April 20, 2013

This is Question 5 from “100 Questions for Government” series

When our perspective on our “society” was a family or clan, the idea of public goods was probably limited to a shared pot or campfire. In our modern society, the amount of public infrastructure underpinning our lives is breathtaking. Hands up if you’d like to live without:

  1. Fresh water
  2. Sewers
  3. Roads
  4. Public schools
  5. Traffic lights
  6. Public parks
  7. National forests or parks
  8. Airports
  9. Defense
  10. Law enforcement

Yes, many of these services could be privatized, and we can discuss the merits of each item later in this book, but at least some of these items should merit a “I’d like to keep that if I could.”

Without getting deeply philosophical (which you know is not my thing), if one of the items on the list holds some merit for you, you can probably see two obvious Initial Opinions

  1. There can be public good in public goods and services
  2. Maybe there’s an argument for some sort of government

If none of these items have any merit as goods or services provided by government, it might be time to put down this book and genuinely consider the potential flaws of an army populated by mercenaries with no national affiliation, National Parks run to make a profit or an education system where only the wealthy can participate.

If none of this gets you across the line, good luck protecting your assets (financial, property, intellectual, etc.) without a fully functioning, vaguely independent justice system.

As you might surmise, in a society that has evolved from city states to nation states, it seems a little counterintuitive to roll everything back to when the public goods were insignificant or non-existent. Of course, accepting the value of common infrastructure and benefits doesn’t answer the key questions of:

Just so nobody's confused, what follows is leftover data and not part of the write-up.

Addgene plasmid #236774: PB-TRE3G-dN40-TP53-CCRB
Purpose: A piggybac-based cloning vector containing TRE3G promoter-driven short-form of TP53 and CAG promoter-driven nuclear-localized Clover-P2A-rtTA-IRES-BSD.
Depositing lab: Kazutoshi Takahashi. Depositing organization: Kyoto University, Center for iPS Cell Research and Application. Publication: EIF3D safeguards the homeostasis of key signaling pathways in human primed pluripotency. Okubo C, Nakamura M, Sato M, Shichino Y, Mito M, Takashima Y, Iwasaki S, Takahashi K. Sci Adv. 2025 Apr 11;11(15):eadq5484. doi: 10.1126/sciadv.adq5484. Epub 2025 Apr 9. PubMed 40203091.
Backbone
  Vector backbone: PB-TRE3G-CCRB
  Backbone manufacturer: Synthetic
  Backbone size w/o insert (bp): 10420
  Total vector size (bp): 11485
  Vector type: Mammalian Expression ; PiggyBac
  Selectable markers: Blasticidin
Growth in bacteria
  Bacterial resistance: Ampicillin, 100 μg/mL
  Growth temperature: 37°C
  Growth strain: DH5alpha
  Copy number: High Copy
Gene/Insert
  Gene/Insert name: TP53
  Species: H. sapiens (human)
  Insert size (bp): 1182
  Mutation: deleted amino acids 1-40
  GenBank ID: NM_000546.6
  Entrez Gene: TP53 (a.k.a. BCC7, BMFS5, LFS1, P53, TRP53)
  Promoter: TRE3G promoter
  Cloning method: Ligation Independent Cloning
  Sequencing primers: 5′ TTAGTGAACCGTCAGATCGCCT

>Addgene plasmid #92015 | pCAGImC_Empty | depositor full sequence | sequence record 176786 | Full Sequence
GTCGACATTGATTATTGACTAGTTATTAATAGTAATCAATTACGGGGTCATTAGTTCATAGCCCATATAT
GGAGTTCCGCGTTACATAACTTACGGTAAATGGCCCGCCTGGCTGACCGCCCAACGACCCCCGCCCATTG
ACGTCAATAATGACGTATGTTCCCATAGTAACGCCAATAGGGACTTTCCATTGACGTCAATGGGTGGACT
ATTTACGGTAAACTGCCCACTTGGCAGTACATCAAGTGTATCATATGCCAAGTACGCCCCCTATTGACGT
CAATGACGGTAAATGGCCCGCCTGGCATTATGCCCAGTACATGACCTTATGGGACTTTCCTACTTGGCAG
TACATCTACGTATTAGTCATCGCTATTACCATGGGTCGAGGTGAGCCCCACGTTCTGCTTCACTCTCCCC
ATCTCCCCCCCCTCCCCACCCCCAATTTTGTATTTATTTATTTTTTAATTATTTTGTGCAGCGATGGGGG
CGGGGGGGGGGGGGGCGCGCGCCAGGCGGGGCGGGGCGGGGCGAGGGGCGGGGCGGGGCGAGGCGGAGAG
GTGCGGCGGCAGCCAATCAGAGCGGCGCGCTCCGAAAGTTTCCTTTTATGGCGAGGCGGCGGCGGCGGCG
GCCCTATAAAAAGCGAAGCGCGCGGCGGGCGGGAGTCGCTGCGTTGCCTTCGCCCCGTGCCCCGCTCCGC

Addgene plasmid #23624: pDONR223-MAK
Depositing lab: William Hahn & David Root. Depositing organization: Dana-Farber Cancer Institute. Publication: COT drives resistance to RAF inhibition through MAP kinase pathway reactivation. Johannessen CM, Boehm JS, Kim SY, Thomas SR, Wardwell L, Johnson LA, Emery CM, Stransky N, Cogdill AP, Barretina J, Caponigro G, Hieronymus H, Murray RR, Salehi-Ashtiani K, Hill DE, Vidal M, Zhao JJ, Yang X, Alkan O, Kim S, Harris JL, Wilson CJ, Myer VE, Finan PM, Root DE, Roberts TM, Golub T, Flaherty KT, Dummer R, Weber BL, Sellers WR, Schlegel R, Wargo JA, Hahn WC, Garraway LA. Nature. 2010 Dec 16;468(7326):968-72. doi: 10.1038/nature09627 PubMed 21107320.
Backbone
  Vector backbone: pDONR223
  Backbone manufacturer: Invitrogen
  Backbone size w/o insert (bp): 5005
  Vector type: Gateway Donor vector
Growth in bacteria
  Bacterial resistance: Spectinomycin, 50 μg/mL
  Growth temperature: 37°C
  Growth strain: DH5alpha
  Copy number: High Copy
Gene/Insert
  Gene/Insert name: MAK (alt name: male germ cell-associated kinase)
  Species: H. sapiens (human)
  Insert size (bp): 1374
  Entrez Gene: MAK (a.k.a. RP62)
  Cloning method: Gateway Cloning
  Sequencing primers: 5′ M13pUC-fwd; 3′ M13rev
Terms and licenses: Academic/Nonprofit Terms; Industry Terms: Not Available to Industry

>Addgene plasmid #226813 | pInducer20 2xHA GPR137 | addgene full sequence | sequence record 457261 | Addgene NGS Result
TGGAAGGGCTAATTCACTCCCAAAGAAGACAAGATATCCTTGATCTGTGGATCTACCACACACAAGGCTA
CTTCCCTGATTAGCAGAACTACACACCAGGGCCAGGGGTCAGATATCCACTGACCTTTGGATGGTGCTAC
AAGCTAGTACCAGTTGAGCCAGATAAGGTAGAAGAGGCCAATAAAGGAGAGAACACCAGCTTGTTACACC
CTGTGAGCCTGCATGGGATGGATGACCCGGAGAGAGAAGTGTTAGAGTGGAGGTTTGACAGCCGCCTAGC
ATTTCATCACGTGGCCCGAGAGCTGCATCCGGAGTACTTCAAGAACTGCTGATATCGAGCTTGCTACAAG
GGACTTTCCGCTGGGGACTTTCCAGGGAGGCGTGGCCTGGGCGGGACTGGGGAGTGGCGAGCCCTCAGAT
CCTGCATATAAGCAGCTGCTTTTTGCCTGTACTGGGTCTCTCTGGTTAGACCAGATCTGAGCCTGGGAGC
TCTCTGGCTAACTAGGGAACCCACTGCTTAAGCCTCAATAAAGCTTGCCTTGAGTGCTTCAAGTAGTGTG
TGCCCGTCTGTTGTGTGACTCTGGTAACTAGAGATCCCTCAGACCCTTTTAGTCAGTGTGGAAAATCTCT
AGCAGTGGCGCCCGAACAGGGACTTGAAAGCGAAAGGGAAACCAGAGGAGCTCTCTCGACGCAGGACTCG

1. Which of these should the government provide?
  2. Who should pay for them?

We’ll explore both of these issues at some stage but there’s an excellent chance the answer to the first question can be broken into three groups:

  1. Stuff the government should always do or control
  2. Stuff that could go either way
  3. Stuff they should stay out of

As to who foots the bill, there are really only two choices:

  1. User pays
  2. Poor users get subsidized by not so poor users

Each government and society has to determine what inalienable deliverables should be available to all citizens regardless of their circumstances (e.g education worthy of thought, cable TV not so much) and which offerings will require a financial qualification. The collective decision on this issue will say a lot about the beliefs of the people and be a key determinant of the success of that nation.

Initial Opinion:

We’ve passed the point of no return when it comes to public goods – our modern society requires so many infrastructure projects, many of which may have arguable economic merit[1], that the only solution is government sponsorship. This doesn’t give our politicians carte blanche to spend indiscriminantly, but there’s a strong possibility they should be spending on at least a few items we care about.


[1] A great opportunity for discussion one would think!